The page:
Read my first Lurlene McDaniel book. (Don't Die My Love) Went quickly, had just enough teen angst as well as serious issue. My only problem is that when I describe these books, from what is written on the cover, I tend to say "Everyone dies in them". Not entirely true, or there would not be a quartet about a girl with cancer, but the mortality rate is a bit higher than real life. Still, they are popular with children, and should make them think. Have a few more to read.
Hilary McKay's Dog Friday and The Amber Cat were rather amusing. A boy living in a bed and breakfast with his widowed mother, and the accident prone family of four children that live next door. English, so some British phrases to get through, but generally fun.
Also liked The Toothpaste Millionaire (1970) by Jean Merrill, even though it is dated. ("You may not believe it, but up to the time we moved to Cleveland, I had never met a black person." Made me think--"Moved from where? Mars?") The amounts of money involved in making the toothpaste and selling it are also anachronistic, but the story is good. Will recommend to my humor fans.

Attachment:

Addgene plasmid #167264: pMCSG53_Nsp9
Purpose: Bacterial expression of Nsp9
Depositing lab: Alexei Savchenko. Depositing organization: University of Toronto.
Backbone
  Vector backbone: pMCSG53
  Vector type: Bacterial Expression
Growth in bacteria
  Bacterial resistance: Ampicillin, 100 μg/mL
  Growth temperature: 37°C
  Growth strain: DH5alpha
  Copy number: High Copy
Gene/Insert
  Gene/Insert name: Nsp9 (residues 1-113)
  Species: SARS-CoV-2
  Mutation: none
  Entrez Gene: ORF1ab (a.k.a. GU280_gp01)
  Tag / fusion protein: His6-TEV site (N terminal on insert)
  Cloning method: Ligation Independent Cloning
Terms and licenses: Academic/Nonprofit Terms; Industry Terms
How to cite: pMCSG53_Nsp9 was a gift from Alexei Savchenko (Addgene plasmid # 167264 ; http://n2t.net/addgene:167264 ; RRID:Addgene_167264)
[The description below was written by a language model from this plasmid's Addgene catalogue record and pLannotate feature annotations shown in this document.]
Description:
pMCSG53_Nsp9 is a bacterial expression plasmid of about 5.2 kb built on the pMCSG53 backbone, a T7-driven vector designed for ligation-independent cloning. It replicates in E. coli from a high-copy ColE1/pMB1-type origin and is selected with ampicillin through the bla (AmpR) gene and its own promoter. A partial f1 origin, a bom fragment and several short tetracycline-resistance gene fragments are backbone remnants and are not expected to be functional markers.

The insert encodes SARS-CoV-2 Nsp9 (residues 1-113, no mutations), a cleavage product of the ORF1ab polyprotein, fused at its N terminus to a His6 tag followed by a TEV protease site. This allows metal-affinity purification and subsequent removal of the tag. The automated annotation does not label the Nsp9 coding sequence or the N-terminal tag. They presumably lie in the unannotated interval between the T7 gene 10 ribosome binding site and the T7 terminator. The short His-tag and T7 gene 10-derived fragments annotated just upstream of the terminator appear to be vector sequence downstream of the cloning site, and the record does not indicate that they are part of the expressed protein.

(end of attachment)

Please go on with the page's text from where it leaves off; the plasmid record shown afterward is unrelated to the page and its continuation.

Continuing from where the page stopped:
Really disappointing batch of new books that I glanced through: Turner's Hard Hit, which is a novel in verse, and I can't get anyone to read those, not even the good Helen Frost ones; Frederick's Crunch Time, about the SATs, which would be okay for high school; Morgan's Mondays are Red, about synethesia, which was just too confusing; and Russel Hoban's Riddley Walker (1980), which sounded so good but was written in such a profound dialect that I wanted to hurl the book across the room. Also was disappointed in Kathleen Odean's Great Books for Boys, because I thought she was wrong so much of the time. I guess that just goes to prove that each population is different.